Before most children enter formal educational settings, they have been exposed to the concept of learning through games, thus have been dubbed “digital natives” (Prensky, 2001). Increased exposure to digital media and games has spurred a strong interest regarding the academic potential of games and other digitally based activities on children and adolescents’ learning in science (Blumberg, Rosenthal, & Randall, 2008; Chiong, 2011; Dede, 2010).

Digital learning materials can meet students’ diverse learning needs and styles (Blumberg, Altschuler, & Almonte, 2010; Fisch et al., 2010; Gamas & Nordqust, 1997; Prensky, 2001, 2006, 2007). While there are many high quality digital games and simulations, they tend to cluster more at the middle and high school level (Mayo, 2009; Quellmalz, Timms, & Schneider, 2009; Squire & Patterson, 2009). There are few empirical studies that examine the impact of games in curricula on lower elementary children’s engagement in science (see: Kirriemuir & McFarlane, 2004 and Owen & Moyle, 2008 for review). Science4Us.com is one of the first digital based online projects to address these issues and to respond to the National Academies 2007 report on Taking Science To School (Duschl, 2007). Science4Us relies on many recommendations from Taking Science to School including the emphasis on big ideas, the organization in grade bands, the integrated approach to process and content knowledge, and the raised expectations for conceptual thinking in the earlier grades. The Science4Us design also adopts Taking Science’s emphasis on experiential learning but relies on digital techniques to achieve it. Professional development is provided by the Science4Us materials to bolster teacher content knowledge, confidence, dispel common misconceptions and support best practices.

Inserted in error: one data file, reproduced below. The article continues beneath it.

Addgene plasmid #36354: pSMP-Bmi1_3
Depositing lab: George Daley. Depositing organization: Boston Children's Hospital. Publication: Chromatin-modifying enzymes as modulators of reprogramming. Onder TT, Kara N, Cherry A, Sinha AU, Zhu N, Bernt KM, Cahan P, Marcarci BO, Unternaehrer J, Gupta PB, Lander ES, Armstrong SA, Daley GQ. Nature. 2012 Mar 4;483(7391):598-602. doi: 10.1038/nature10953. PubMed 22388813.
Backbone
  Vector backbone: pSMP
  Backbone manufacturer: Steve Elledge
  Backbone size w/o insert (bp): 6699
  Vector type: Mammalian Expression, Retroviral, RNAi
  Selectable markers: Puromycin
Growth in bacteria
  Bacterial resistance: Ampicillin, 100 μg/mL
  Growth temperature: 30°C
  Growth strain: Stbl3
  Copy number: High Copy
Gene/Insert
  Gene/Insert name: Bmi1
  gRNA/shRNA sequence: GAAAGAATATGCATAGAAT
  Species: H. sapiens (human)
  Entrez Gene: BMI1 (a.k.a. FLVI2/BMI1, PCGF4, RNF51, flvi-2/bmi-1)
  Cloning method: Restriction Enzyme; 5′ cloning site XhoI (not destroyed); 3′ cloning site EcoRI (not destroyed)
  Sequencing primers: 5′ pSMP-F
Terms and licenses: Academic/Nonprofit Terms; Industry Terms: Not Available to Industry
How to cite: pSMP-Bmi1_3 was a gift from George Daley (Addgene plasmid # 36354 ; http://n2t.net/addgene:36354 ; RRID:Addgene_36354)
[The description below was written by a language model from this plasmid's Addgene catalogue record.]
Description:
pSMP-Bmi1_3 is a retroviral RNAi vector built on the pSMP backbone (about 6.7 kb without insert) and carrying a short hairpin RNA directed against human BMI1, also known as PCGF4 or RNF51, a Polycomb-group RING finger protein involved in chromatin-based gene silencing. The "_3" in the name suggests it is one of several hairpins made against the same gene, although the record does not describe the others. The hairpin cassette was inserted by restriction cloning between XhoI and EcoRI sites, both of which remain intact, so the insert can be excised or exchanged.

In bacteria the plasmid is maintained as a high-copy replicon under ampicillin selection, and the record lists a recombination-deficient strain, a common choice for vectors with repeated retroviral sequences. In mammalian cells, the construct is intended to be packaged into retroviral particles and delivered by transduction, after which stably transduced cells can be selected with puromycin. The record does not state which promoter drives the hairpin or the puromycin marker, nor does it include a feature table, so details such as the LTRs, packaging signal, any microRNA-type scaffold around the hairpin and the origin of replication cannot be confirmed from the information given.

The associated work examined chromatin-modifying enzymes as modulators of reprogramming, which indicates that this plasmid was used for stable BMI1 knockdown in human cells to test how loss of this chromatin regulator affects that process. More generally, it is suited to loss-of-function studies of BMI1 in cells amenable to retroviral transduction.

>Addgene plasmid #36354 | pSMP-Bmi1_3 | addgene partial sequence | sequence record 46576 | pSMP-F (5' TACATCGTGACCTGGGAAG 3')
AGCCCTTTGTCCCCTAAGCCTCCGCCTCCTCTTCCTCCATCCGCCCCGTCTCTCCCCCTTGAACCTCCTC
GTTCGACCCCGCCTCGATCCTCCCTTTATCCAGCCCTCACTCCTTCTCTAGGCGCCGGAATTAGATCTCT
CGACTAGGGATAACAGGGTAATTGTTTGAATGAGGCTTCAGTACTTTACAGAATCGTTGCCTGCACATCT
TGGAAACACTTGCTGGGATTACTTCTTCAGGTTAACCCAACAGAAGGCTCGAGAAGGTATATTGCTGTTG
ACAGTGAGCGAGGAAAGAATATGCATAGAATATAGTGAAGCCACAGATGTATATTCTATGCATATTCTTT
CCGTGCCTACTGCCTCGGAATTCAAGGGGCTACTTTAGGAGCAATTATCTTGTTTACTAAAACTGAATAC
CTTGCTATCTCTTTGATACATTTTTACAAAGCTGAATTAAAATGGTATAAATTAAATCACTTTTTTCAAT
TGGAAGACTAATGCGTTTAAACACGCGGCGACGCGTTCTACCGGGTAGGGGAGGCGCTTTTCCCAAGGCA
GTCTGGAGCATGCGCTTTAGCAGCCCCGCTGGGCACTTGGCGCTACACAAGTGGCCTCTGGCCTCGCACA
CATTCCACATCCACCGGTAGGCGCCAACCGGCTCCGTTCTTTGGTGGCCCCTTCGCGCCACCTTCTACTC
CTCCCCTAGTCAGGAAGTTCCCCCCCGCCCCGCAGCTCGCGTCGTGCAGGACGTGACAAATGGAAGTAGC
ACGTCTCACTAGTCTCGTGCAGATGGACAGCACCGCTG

Science4Us seeks to develop the first digital elementary science curriculum that builds on learning progressions—a concept that the National Research Council (NRC, 2006) defines as a successively more sophisticated way of thinking about a topic as children learn about and investigate a topic over a broad span of time.

The significance of the innovative Science4Us curriculum is to engage students and teachers to learn science and have increased enthusiasm for science education. Specifically, the Science4Us SBIR will enhance K-2 students’ and teachers’ understanding of nature of science concepts and promote interest in science.

There are many surprising elements about the elementary school science curriculum. Evidence suggests that most teachers tend towards biology as the primary topic whereas if you look at the actual content standards, say with NGSS, you’ll find that it’s physics that gets the most attention.   Here, for instance, are the units in curriculum of Science4Us.

For higher level science, here’s a guide to good online science curriculum:

There’s also a wealth of free science vocabulary resources on SpellingCity.com.